By Cristina D’almeida, SCSU Journalism student
Cristina D’almeida, a journalism student at Southern Connecticut State University, reported this story as part of Journalism Capstone coursework on World War I.
Featured image: The memorial before the new plaques were dedicated this past year. |Cristina D’almeida photo
Two new panels with a featured muster roll were dedicated at the World War I Veterans monument in May 2017.
Robert Dorr, secretary of the Waterbury Veterans Memorial Committee, said the two new panels are 48 inches by 70 inches. He is responsible for the design of the new panels and the memorial is maintained by the City of Waterbury Park Department, as it is part of Library Park. The committee purchased the actual signs, he said.
The original Great War for Democracy Memorial was created in 1919 by the citizens of Waterbury. Made of wood and painted white, the memorial had the names of 5,099 men and women from Waterbury who served.
The names were each engraved on a brass plate and the center was bronze and contained the names of those who died in service. The memorial was there for 43 years until 1962, when it was taken down for the expansion of the Silas Bronson Library, said Dorr.
The memorial featured graves of soldiers who died from 1686 to 1890 and are still present to this day as part of the current memorial, according to Dorr.
“The old brass plates were stored and the center bronze panel was installed in City Hall after it was taken down where it remains to this date,” said Dorr. “Sadly, all of the brass name plates were lost. People forgot about them.”
Dorr said in early 2000, Col. John G. Chiarella, the chairman of the Waterbury Veterans Memorial Committee at that time, approached Dorr to assist him in discovering what happened to the memorial. They were both eager and passionate enough to want to work on this project and put the time in.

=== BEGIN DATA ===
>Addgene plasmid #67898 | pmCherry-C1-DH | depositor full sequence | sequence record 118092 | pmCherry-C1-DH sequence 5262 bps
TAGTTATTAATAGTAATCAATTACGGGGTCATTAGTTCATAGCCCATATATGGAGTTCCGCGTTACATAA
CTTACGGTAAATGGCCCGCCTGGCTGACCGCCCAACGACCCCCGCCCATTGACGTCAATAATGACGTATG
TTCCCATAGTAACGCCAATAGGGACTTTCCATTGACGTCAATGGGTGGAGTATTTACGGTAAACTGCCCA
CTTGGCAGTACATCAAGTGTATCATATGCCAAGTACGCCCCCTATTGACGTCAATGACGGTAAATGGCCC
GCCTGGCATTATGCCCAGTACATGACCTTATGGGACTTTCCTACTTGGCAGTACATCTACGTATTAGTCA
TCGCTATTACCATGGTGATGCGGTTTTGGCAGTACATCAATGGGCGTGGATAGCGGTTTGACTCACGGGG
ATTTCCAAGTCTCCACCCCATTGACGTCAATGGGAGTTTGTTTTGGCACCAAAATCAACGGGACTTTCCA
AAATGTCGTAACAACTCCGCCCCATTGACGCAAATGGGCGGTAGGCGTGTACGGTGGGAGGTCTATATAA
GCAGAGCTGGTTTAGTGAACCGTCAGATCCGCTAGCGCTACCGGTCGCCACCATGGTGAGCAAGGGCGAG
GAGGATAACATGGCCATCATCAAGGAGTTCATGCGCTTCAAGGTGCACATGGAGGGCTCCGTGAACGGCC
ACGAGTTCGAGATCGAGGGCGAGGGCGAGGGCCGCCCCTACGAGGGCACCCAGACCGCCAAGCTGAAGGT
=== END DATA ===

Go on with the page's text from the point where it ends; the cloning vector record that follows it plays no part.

“I located the center bronze panel in City Hall, and began to search for the brass plates,” said Dorr. “I contacted the Silas Bronson Library and learned that in 1962, a librarian catalogued the names as it was dismantled.”
Dorr then began the process of typing the names into a spreadsheet so he could recreate the memorial. This process led to the recreation of two aluminum panels and was dedicated on Memorial Day 2003. These panels sat in front of the gravestones of veterans, according to the Waterbury landmarks page on the city site.
Dorr took the time to reduce these panels in a polished, stainless steel at a cost of $5,800, with laser thermos graphics.
According to the Historical Marker Database, which is a historical website featuring historical markers and commemorative plaques in the United States and other countries, the inscription on the original memorial marker dedicated in 2003 included a brief summary of whom the memorial commemorates. The first part states:
“The individuals were numbered among those who answered the call of their country, left all that was near and dear to them, endured hardships and faced danger.”
The muster roll panel was a complete official list of all branches of service in the Great War for Democracy from 1917 to 1919. The list was compiled as accurately as possible from the combined lists from the Town Clerk and the War Bureau Records.
“The motivation for me to recreate the World War I memorial was this: Honor their service, remember their sacrifice,” said Dorr.
To see a list of the 5,099 names on Waterbury’s monument, click here to open a PDF file.